What can developers, builders and contractors do to stay on their feet?

Building safely in the time of coronavirus

15 April 2020

With the rapid rise in COVID-19 case numbers and shocking scenarios dominating the news, we see one industry after another taking a hit as every day reveals new losses and restrictions. But so far, the building and construction industry is still standing, despite problems pressing in on many sides.

Whether it’s clients who are suddenly unable or unwilling to pay or wanting to postpone or cancel projects, disputes and delays in products and materials, or workers needing leave, it’s no wonder construction project managers are feeling somewhat besieged.

So what can developers, builders and contractors do to stay on their feet through this crisis, keep themselves and their workers safe and help the business survive?


What you need to know

Under the circumstances, a temporary slowdown is inevitable. But it won’t last forever, and there are ways to get through it.

On the economic front, it’s important to make sure you’re aware of current opportunities for assistance, such as the massive wage subsidy ‘job keeper’ scheme. Businesses with workers who’ve lost their incomes or are on reduced hours can register their interest with the Australian Tax Office to receive ‘job keeper payments’ of $1,500 per fortnight to be passed on to each of those workers. It’s not only for employees of the business, but also for sole traders and casuals who’ve been in the same job for more than 12 months.

On the day-to-day operations front, you may be experiencing delays in the delivery of materials and products you need to get on with the work in hand. The impact on your business might depend on whether your building contract includes some protection for you, so check the wording of your contracts.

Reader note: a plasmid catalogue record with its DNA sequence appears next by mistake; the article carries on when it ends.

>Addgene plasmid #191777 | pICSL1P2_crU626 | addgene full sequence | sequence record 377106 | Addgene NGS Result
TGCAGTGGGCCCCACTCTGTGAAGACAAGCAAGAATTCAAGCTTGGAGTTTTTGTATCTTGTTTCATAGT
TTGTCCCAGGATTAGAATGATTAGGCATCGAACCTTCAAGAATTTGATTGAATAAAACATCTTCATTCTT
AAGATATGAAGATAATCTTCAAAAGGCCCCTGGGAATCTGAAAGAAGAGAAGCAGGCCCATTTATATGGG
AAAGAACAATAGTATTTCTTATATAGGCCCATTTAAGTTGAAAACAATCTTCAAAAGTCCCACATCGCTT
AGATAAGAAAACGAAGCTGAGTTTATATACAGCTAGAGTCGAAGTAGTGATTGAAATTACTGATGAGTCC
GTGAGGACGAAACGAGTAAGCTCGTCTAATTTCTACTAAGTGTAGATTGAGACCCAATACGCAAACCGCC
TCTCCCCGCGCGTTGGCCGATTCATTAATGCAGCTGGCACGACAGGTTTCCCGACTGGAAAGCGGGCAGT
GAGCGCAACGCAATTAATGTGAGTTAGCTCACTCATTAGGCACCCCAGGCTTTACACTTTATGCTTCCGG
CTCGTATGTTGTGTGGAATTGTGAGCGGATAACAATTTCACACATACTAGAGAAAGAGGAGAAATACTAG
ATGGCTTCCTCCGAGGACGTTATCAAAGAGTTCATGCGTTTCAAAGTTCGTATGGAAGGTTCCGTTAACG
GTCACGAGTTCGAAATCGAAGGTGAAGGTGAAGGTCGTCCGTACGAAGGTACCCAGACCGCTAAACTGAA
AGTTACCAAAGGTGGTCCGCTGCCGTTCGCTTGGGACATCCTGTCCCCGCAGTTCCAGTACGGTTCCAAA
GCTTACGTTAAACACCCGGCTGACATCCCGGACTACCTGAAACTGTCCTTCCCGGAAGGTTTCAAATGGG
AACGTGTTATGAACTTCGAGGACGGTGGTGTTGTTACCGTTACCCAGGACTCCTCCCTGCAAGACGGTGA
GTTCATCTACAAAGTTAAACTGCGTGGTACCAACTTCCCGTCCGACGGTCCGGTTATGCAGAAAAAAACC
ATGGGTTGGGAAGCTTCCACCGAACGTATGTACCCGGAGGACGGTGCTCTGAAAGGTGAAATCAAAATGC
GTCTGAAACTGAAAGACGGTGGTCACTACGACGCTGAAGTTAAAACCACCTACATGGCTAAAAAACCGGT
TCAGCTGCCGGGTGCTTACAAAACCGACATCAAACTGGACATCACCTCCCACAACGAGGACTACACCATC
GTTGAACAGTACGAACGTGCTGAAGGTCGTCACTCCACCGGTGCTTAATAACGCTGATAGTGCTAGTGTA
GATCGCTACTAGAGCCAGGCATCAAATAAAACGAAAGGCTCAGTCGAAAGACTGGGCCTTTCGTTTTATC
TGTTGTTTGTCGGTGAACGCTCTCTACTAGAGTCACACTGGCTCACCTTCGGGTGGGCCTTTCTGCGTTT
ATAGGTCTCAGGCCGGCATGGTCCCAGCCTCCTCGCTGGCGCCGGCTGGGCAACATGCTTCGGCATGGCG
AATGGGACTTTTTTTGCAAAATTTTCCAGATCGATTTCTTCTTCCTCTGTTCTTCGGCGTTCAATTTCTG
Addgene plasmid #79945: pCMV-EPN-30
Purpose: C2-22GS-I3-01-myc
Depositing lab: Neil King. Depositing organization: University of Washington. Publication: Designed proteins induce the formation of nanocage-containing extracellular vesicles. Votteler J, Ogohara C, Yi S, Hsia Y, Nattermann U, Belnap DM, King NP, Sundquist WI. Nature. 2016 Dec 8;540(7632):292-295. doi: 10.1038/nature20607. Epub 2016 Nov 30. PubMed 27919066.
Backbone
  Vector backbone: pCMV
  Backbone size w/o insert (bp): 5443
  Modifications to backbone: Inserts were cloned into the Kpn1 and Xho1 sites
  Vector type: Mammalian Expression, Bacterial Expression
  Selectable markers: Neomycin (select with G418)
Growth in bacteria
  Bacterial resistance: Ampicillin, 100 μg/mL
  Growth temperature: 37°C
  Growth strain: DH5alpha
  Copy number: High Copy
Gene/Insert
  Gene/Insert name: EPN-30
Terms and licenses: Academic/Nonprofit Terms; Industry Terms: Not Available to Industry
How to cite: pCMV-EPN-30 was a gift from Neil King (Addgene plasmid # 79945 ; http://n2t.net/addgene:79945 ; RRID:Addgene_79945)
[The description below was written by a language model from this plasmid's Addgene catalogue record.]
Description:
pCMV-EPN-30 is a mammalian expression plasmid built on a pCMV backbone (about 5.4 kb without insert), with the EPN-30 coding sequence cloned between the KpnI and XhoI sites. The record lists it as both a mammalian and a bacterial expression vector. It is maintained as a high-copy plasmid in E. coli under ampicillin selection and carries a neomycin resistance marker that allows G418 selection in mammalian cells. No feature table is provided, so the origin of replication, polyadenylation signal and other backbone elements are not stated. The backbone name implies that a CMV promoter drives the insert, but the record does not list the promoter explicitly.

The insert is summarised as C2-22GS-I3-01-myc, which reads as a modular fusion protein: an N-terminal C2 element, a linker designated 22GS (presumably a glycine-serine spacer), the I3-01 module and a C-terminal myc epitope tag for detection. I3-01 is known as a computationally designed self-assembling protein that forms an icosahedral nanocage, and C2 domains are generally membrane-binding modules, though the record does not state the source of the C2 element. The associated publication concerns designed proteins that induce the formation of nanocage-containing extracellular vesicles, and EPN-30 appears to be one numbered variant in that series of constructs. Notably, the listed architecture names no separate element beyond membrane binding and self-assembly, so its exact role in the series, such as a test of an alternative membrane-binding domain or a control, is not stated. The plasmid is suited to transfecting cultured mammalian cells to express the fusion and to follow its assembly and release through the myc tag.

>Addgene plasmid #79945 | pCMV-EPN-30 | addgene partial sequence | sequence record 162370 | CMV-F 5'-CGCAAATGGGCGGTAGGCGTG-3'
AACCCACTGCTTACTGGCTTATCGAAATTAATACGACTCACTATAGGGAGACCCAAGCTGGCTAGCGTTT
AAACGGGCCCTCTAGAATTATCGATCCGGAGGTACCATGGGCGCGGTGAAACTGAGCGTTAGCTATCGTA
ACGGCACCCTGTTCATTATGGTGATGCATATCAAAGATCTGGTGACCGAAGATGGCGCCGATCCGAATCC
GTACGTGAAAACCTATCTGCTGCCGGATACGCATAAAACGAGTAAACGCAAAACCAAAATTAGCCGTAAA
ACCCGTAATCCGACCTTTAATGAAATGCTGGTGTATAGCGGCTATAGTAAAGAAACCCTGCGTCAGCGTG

Open communication with your suppliers, contractors and clients can reveal possibilities, for example, using different materials or products, and rescheduling to accommodate likely delays. You may well be able to claim extensions of time.

Further information on long service leave options, dispute resolution and scaling down business operations is available from Australia’s Housing Industry Association.


Staying alive and well

On the health front, staying alive and well depends on maintaining a safe work environment. An essential first step is to check whether any of the people you work with, or who work for you, are feeling unwell or have any flu-like symptoms, or if they’ve recently travelled overseas or been in close contact with anyone who has COVID-19. They should be directed to seek medical advice immediately: stay away from the worksite, get tested and self-isolate.

Access to display homes must take account of government restrictions and the need for sanitising and maintenance of physical distancing requirements. This means carefully considering display home staffing, appointment times and spacing, as well as cleaning arrangements.


Managing construction sites

The management of construction sites presents its own challenges. Site managers and personnel all have a duty to take reasonable care for their own and others’ health and safety. In practice, this means taking precautions to minimise health risks.

Access to building sites must be limited – essential people only on site, and the rule of four square metres of space per person must be complied with, as far as is reasonably practicable. This means restricting the number of people working in close proximity to each other, as far as you can. If particular tasks cannot be accomplished unless two or more people are working close to each other – for example, lifting heavy window frames – consider the use of personal protective equipment such as masks, if available.

There should be no more than six workers engaged on a residential building site at any one time. Tradies and other workers should be scheduled and given work zones away from other people. Break times and regulatory inspections also need to be staggered or scheduled to keep people separated. As far as is practicable, deliveries should be organised to minimise contact between individuals.

Adequate facilities for cleaning and personal hygiene must be provided on every site. Any common areas must be cleaned and disinfected at least daily, any shared tools or equipment must be cleaned before and after each use, ventilation should be increased as far as possible, and all workers must be given access to whatever personal protective equipment such as gloves, masks and eye protection are appropriate to the work they are doing on site.

Frequent handwashing or hand sanitising is critically important, and workers should be instructed to avoid physical contact with others – coughing or sneezing into their elbows, no shaking hands, and staying away if they’re unwell.

With patience, careful organisation and suitable precautions, the beginnings of recovery from the pandemic could soon be on the horizon.